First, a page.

FolkestoneJack's Tracks

Open House London 2011

Posted in England, London by folkestonejack on September 17, 2011

Once a year the Open House London weekend offers an incredible opportunity to visit over 700 properties, many of which you would never normally get the chance to see. This year is the 19th running of the event and it’s always a pleasure to trawl through the listings to devise an itinerary for a day exploring London. On this occasion the plan was to visit five properties, though a wrong turn during the day added a sixth…

Trinity House is the body responsible for lighthouses in England, Wales, the Channel Islands and Gibraltar. The building dates back to the end of the 18th century but the interior was destroyed by a fire from an incendiary bomb in 1940 and reconstructed using a series of photographs taken for Country Life magazine. Amongst the rooms you can visit is the library – which might conjure up images of walls lined with bookshelves, but in fact they are all hidden behind the doors that make up the room’s panelling.

Carpenters’ Hall is another building wrecked by fire. A landmine fell into London Wall and ignited the gas mains on the night of 10th May 1941 resulting in the destruction of the interior. A new steel structure was constructed inside the walls of the old building and a stunning modern interior was created to showcase the craft of the carpentry profession. You can see more about the history of the hall on the website of the Carpenters’ Company.

The IET London building in Savoy Place was originally built as a joint Examination Hall for the Royal College of Physicians and the Royal College of Surgeons. It has a striking entrance lobby which must have seemed incredibly modern in 1909.

No. 2 Carlton House Terrace is a grand building overlooking the Mall which is now home to the Royal College of Pathologists. The building had suffered from wartime bombing but a relatively recent restoration has revived its grandeur. The series of bare-brick basement lecture and seminar rooms were very smart too.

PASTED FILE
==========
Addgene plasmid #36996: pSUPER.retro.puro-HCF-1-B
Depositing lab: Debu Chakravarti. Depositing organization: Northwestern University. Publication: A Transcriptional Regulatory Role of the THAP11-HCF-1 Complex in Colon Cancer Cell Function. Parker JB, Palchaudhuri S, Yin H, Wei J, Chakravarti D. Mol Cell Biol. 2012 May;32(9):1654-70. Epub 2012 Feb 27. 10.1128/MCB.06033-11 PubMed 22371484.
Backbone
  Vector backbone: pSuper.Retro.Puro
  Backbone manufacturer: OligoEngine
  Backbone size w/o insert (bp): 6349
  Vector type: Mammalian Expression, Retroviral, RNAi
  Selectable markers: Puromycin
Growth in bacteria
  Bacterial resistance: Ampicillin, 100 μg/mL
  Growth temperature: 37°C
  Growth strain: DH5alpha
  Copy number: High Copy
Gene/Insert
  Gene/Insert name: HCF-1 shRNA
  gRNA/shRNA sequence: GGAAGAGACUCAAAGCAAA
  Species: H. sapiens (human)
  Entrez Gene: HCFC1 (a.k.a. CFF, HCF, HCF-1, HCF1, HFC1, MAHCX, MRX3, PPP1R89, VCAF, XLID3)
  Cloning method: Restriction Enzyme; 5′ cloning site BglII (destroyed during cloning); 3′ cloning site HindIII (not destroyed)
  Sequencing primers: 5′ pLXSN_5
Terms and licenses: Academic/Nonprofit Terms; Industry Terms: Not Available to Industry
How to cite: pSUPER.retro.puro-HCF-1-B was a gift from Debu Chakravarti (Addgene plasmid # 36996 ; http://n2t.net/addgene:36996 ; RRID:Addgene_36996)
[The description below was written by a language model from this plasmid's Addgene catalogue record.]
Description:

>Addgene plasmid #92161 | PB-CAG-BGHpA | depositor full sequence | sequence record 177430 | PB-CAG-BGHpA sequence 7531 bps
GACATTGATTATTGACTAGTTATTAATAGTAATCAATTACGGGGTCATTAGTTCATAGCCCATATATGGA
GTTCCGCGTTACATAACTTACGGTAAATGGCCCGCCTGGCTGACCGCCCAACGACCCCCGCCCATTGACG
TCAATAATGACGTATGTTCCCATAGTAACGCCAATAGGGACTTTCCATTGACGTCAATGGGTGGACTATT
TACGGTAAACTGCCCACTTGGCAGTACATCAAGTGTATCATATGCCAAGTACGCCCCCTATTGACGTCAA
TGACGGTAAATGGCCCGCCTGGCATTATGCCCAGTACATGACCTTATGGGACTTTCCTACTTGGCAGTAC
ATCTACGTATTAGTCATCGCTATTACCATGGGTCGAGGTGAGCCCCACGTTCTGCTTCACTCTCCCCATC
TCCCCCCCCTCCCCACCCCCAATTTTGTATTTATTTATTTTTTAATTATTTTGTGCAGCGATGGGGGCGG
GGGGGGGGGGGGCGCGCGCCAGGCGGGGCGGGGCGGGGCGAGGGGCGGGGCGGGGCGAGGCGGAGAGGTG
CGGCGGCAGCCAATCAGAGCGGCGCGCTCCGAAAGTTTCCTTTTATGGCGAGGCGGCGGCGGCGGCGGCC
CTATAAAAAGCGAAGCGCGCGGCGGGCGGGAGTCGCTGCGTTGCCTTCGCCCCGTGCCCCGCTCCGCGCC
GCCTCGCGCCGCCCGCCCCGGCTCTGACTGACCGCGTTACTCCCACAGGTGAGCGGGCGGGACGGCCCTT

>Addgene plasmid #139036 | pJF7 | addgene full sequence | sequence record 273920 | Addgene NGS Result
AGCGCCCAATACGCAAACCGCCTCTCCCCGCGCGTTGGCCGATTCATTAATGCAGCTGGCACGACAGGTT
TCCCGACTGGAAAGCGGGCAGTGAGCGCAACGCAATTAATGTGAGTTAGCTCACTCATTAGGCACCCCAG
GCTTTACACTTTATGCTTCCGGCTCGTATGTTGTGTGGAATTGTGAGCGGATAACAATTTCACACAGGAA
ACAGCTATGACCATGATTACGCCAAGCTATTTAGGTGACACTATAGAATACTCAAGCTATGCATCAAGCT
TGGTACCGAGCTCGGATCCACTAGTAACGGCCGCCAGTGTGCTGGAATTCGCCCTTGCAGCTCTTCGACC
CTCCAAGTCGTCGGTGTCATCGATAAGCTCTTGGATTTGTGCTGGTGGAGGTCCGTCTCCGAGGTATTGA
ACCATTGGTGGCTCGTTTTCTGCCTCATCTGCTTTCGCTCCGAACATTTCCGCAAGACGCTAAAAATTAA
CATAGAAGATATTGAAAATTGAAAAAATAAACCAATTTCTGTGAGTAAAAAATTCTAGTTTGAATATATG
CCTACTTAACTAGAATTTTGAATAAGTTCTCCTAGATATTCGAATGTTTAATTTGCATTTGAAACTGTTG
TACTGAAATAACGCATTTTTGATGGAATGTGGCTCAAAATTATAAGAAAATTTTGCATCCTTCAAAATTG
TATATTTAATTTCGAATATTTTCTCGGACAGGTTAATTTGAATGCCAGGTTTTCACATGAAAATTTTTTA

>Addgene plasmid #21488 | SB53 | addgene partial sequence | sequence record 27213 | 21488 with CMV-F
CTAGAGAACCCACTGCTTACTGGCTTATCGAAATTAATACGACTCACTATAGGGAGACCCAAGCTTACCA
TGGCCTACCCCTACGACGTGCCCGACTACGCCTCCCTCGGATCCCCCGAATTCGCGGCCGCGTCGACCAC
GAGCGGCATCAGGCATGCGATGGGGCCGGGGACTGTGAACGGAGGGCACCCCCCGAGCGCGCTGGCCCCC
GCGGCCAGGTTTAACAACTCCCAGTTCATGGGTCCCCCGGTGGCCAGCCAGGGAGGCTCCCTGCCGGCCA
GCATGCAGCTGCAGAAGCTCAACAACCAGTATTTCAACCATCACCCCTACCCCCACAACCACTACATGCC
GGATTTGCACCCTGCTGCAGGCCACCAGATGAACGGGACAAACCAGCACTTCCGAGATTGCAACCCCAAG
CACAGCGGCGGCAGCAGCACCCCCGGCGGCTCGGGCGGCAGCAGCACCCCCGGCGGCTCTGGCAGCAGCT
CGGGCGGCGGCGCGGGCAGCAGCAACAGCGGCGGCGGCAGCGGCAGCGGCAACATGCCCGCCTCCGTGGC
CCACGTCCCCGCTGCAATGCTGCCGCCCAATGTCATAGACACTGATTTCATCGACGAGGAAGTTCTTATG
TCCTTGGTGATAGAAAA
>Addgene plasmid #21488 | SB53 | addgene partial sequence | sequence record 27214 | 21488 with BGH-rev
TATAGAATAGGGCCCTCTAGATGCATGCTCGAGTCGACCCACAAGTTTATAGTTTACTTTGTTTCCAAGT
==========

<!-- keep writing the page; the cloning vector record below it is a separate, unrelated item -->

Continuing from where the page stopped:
Marlborough House was completed in 1711 to a design by Christopher Wren and initially served as a town house for the Dukes of Marlborough. Throughout the nineteenth century and first half of the twentieth century the house was a royal palace with the list of occupiers including the widowed Queen Adelaide and the future kings Edward VII, George V and Edward VIII. The interior is a real feast for the eyes and it’s not hard to see why the Blenheim Saloon was once described as one of the most handsome rooms in London. Today the building is home to the Commonwealth Secretariat. You can take an online tour using a rather neat series of 360 degree virtual tours.

Methodist Central Hall is a building I have passed many times without ever seeing the incredible interior. It oozes style with a grand sweeping staircase, marble floors and wonderful ornamental metalwork. It was built in 1912 and requisitioned by the government in 1946 for the inaugural general assembly of the United Nations so there’s a fair amount of history too. The visit here was the most surprising with an unexpected opportunity to tour the dome. It seemed like a suitable finale for a great day out.